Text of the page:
Christine Grahame: My fish pie was tops, no bones about it

AS Boroughmuir High prepares to move to a new building, old girl Christine Grahame MSP returns to the classroom after 50 years.

Thursday, 7th July 2016, 9:42 am
Updated Thursday, 7th July 2016, 10:46 am
Boroughmuir High School. Picture: comp

Learning that my old alma mater Boroughmuir was shortly to close and be transformed into posh flats I made up my mind to chance a visit after a 50 years plus absence and my goodness the smell of the place was just the same though like many places revisited it seems so much smaller.

The headmaster David Dempster did me proud showing me round. First port of call as the heidie’s office and apart from his desk, nothing much had changed.

Where today head teachers mingle, RLS Carswell (1946-67) only spoke to me twice: once when I was late due to a bus not turning up.


Of course memories flooded back, as they would for you, mostly good because I was a bit of a swot in those days, aided by living in fear of teachers such as Miss McGuffey who made us sit up with backs straight as a rod, windows open wide to let the wind blow through proclaiming that we didn’t know how lucky we were not to have been a Japanese POW as she had been.

This should have mattered to me, but with the selfishness and ignorance of youth all I could think about was going unnoticed as she went one by one through our ranks checking we could recite that week’s nominated Shakespeare soliloquy, some of which I can recall to this day.

Then there was ‘Tar’ Mac Adam pacing up and down teaching us to make a fold in our jotters with two columns headed ‘good thing’ and ‘bad thing’ as a means to assess and analyse an historical event prior to writing an essay. I have since quoted him in Parly speeches!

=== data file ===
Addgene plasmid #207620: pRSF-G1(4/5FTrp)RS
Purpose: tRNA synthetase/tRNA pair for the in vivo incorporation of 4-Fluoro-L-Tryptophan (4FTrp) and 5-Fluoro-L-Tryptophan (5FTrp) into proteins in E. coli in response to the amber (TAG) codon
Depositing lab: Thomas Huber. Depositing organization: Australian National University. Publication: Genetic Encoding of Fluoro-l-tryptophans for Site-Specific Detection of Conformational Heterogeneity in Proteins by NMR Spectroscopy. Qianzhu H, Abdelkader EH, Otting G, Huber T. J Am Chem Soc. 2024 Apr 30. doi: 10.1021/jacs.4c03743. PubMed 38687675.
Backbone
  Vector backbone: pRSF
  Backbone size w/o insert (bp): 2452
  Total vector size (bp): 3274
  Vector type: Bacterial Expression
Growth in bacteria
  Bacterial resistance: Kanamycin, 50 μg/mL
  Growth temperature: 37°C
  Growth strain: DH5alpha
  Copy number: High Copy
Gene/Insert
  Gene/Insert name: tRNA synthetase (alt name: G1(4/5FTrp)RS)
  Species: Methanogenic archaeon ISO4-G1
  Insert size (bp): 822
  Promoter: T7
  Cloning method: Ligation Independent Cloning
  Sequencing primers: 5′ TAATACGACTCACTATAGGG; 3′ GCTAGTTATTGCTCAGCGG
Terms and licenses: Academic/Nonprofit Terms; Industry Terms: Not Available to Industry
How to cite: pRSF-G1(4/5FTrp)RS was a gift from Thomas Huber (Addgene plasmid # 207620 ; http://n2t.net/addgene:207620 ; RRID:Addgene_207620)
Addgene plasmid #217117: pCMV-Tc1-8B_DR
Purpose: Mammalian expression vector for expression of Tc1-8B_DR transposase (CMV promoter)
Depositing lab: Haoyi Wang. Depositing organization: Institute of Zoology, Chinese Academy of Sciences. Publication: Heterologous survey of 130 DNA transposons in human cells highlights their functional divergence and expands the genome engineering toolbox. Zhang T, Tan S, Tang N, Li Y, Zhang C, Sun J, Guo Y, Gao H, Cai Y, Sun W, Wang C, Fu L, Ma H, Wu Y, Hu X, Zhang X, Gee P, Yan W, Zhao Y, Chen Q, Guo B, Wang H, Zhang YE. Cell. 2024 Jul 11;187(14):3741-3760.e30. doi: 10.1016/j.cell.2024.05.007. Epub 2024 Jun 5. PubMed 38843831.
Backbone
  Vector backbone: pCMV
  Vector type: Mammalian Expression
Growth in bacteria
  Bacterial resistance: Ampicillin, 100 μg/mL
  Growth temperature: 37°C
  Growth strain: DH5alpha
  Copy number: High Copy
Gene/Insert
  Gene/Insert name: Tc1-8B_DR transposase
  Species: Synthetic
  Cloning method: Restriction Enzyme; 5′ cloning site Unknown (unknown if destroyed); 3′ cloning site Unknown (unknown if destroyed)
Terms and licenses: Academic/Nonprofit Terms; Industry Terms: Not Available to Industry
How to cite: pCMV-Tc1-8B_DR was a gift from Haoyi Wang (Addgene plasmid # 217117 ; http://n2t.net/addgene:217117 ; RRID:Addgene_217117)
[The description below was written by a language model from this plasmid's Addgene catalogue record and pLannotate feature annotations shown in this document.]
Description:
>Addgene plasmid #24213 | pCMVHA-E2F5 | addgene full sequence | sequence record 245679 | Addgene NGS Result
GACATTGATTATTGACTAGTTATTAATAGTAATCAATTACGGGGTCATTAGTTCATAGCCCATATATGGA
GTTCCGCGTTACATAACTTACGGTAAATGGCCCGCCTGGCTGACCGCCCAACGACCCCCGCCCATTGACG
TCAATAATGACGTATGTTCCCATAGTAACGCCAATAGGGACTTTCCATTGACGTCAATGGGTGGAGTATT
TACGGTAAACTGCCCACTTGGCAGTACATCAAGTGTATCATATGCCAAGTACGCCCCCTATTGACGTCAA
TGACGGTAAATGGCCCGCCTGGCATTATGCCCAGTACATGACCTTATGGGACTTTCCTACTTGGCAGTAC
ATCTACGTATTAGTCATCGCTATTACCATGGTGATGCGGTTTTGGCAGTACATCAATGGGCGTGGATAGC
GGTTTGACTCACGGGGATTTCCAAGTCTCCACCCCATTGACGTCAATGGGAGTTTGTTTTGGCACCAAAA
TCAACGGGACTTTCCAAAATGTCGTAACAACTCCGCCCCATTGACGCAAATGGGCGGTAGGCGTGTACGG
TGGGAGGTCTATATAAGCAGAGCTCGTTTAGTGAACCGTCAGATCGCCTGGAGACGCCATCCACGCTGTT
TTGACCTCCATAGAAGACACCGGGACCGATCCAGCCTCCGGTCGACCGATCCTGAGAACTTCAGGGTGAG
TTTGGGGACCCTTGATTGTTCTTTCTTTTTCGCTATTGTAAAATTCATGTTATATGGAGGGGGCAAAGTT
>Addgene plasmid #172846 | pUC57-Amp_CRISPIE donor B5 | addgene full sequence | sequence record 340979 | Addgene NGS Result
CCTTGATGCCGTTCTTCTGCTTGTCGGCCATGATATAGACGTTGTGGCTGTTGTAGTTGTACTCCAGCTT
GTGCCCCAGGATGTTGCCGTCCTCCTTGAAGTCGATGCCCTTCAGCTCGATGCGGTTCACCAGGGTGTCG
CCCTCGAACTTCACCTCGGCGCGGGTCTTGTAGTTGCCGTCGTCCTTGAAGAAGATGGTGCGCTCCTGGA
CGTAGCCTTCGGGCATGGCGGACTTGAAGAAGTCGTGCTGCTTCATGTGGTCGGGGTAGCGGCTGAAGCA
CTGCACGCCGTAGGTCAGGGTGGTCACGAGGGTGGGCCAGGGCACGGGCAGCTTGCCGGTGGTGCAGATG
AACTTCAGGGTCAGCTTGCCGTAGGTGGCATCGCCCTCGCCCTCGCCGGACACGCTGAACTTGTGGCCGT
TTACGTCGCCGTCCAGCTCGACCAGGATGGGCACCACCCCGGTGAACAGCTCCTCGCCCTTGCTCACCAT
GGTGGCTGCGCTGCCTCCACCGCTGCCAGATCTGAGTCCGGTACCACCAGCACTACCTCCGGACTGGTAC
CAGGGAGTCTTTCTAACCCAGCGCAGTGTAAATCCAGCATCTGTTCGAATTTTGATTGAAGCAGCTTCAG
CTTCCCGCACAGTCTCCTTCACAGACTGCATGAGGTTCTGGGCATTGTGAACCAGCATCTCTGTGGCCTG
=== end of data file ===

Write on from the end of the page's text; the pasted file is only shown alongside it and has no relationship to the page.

Best of all was Mr Anderson, maths teacher and enthusiast who made us all into excited mathematicians albeit briefly.

The gym teacher and cookery teacher were my enemies, we mutually resented each other. Yet I came top in cookery by placing myself next to Sheena Jordan – how the names come back – who knew what she was doing.

As we placed our fish pies, the test meal, before us, predating MasterChef, I confessed to her that I had in fact cheated.

Unfazed she simply pointed out that the key was the filleting of the fish. Crumbs, where had I been looking when she did that?

It was a toss-up whether to confess about the bones before the fork was plunged into my pie and into the teacher’s mouth, but on balance I didn’t really care and to the surprise of myself and the disbelief of the cookery teacher, my pie, or should I say the Sheena Jordan recipe, came out tastiest.

That just goes to show those bones made all the difference to flavour.

After that I managed to dodge out of gym and cookery by a bit of creative jiggery-pokery on time-tabling allocating fictional slots to additional physics and chemistry.

A couple of us would sit in the old science rooms squirting water idly at each other to pass the time until the next real lesson.

You see there are advantages when no-one in the school actually knows who you are and what you are up to.